US Airways Goes for the Long Shot

Delta, US Airways


It looks like US Airways has decided to throw in a bid for next year’s flights to China and I’m not really sure why.

Maybe it’s to get back at Delta for shunning the takeover bid. After all they do say in their press release that “US Airways had been considering applying for China authority for some time, and today responded to a Delta Air Lines application for Atlanta-Shanghai authority. US Airways asked the DOT to defer consideration of Delta’s application until a full proceeding can commence.”

Or maybe it was to draw attention away from CEO Doug Parker’s drunk driving incident. (I’m clearly kidding about that one – I really feel bad for Doug.)

The only thing that would surprise me here is if they’re bidding because they actually think they can win it. Right now, they have no airplanes that can fly the route. They do have some A330s on order that might be able to squeeze by from the western US, but those would hardly be ideal and they may not arrive in time anyway.

From a route perspective, there aren’t really any markets that I could see the government approving. If Atlanta doesn’t have a nonstop flight yet, I don’t see how Charlotte could get one. Pittsburgh doesn’t have a chance. Philly and Phoenix can’t even support a Tokyo flight let alone a flight to Beijing. And while Vegas may be a good market, the DOT will never give it to them. That route would be much more beneficial for Chinese nationals flying to Vegas, and the DOT is looking to improve air options for Americans, not Chinese. There are far better places for that.

Maybe US Airways just thinks it’s worthwhile to throw their hat in the ring and let the government know they do have a future interest. Either way, they don’t have a chance. At this point I’d say it’s either Delta from Atlanta or American out of Dallas.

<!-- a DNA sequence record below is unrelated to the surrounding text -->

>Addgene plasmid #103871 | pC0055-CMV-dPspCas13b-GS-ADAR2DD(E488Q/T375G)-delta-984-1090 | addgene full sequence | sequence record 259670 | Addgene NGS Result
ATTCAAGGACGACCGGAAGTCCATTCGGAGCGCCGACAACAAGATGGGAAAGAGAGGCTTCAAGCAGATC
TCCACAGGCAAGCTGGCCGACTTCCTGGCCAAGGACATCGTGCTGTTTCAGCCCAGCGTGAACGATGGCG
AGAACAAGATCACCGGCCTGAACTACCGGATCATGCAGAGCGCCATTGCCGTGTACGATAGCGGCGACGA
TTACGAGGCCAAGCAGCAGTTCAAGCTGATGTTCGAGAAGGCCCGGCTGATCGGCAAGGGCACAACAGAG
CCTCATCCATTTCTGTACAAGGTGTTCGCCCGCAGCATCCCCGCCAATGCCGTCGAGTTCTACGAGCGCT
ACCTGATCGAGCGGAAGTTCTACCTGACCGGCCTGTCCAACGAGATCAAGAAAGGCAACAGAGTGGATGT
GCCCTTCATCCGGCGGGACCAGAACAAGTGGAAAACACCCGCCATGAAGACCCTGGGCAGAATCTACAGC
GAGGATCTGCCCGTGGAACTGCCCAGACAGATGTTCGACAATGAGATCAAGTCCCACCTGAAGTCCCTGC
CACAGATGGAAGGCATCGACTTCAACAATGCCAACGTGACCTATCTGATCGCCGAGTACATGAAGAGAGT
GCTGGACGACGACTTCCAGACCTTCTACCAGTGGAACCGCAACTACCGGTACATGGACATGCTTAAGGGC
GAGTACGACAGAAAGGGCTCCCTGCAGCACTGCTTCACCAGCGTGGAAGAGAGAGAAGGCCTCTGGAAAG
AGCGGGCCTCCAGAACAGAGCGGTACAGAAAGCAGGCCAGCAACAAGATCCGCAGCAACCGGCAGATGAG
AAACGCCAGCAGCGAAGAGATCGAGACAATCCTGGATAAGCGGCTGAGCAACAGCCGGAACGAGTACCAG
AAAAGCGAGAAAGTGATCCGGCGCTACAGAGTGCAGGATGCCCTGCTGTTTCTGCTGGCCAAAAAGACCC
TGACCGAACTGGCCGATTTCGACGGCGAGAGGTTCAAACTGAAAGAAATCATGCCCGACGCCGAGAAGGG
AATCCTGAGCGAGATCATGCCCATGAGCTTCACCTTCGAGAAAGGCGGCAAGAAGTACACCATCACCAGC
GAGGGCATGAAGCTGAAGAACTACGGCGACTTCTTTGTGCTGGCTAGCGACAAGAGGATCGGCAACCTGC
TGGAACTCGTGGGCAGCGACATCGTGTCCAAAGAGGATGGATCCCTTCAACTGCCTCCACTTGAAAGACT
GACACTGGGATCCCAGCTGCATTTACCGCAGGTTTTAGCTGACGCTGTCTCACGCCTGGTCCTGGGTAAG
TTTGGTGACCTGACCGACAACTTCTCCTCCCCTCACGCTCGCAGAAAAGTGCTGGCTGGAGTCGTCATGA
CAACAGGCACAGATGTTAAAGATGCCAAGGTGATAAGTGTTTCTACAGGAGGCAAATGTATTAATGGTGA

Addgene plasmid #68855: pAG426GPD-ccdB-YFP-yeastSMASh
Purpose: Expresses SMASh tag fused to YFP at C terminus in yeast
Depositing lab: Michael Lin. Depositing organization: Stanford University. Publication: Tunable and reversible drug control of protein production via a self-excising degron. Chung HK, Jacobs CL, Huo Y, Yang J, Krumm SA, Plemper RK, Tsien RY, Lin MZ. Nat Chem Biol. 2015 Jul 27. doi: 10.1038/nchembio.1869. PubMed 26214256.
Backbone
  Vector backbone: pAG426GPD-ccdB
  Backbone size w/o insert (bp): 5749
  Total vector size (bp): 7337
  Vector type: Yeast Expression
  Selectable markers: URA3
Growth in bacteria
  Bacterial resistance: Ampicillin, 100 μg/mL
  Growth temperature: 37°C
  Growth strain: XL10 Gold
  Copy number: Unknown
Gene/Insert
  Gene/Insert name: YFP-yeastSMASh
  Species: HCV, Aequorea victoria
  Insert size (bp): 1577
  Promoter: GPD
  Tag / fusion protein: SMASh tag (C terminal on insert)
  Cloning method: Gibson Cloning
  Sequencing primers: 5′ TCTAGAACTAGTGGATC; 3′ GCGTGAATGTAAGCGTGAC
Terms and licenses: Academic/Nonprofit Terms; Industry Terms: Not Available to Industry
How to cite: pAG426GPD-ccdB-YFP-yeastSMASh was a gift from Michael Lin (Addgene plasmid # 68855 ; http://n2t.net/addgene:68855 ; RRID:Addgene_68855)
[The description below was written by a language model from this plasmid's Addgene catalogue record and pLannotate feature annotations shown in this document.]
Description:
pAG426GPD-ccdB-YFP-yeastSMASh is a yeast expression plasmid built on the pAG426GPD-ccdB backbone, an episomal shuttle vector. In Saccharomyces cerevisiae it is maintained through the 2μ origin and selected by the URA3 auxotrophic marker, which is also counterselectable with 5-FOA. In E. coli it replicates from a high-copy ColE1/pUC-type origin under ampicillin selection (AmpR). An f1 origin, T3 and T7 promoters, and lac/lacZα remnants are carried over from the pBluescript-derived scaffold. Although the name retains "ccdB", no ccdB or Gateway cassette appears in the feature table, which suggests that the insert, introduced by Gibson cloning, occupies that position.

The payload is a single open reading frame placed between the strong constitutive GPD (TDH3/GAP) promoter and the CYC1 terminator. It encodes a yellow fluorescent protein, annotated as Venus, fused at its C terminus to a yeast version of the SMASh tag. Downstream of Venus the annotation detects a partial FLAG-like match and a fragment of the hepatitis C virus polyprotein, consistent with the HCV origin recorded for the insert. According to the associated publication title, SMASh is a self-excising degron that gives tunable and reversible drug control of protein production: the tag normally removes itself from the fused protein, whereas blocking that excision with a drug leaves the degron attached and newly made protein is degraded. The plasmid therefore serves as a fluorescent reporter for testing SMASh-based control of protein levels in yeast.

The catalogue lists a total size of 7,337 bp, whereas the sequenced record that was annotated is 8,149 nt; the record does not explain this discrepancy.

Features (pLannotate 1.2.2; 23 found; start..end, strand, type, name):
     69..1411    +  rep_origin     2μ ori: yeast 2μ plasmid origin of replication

1. Feel bad for Doug? Why?

    US Air’s core product is safe transportation. Parker’s repeat citations for DUI and speed violations demonstrate (at least to this US Air passenger) that he has no respect for the principles of transportation safety. He has no credibility leading a company of transportation professionals subject to random drug and alchohol screening.

    A vegan shouldn’t run McDonalds. A pacifist shouldn’t run Lockheed. A Luddite shouldn’t run Microsoft. And, a drunk driver shouldn’t run a company dedicated to the safe movement of people or cargo.

  2. I feel bad for Doug because this is something could have happened to just about anyone.

    Anyone who drinks socially has had to make a decision about whether or not they’re ok to drive at some point in their lives. Doug thought he was fine to drive, and he was pretty close to being fine legally. I’m not trying to say that it’s ok to drive drunk, but I am trying to say that this could have happened to just about anyone I know. He made a mistake.

    You can say what you want about the speeding ticket, but I’ve driven that stretch of road many times in my life, and it’s very rare to see anyone going less than 60. I don’t see how you can crucify someone for speeding. Again, it’s something that could have happened to anyone.

    I’m not sure why so many people feel the need to call for his head here. Doug is one of the few airline execs who has actually proven he knows how to run an airline, and that’s how he should be judged.

    Your comparisons don’t make sense. A vegan shouldn’t run McDonalds because that person won’t eat the product and doesn’t believe in it. Doug believes in his product, and this drunk driving arrest has nothing to do with his ability to run an airline.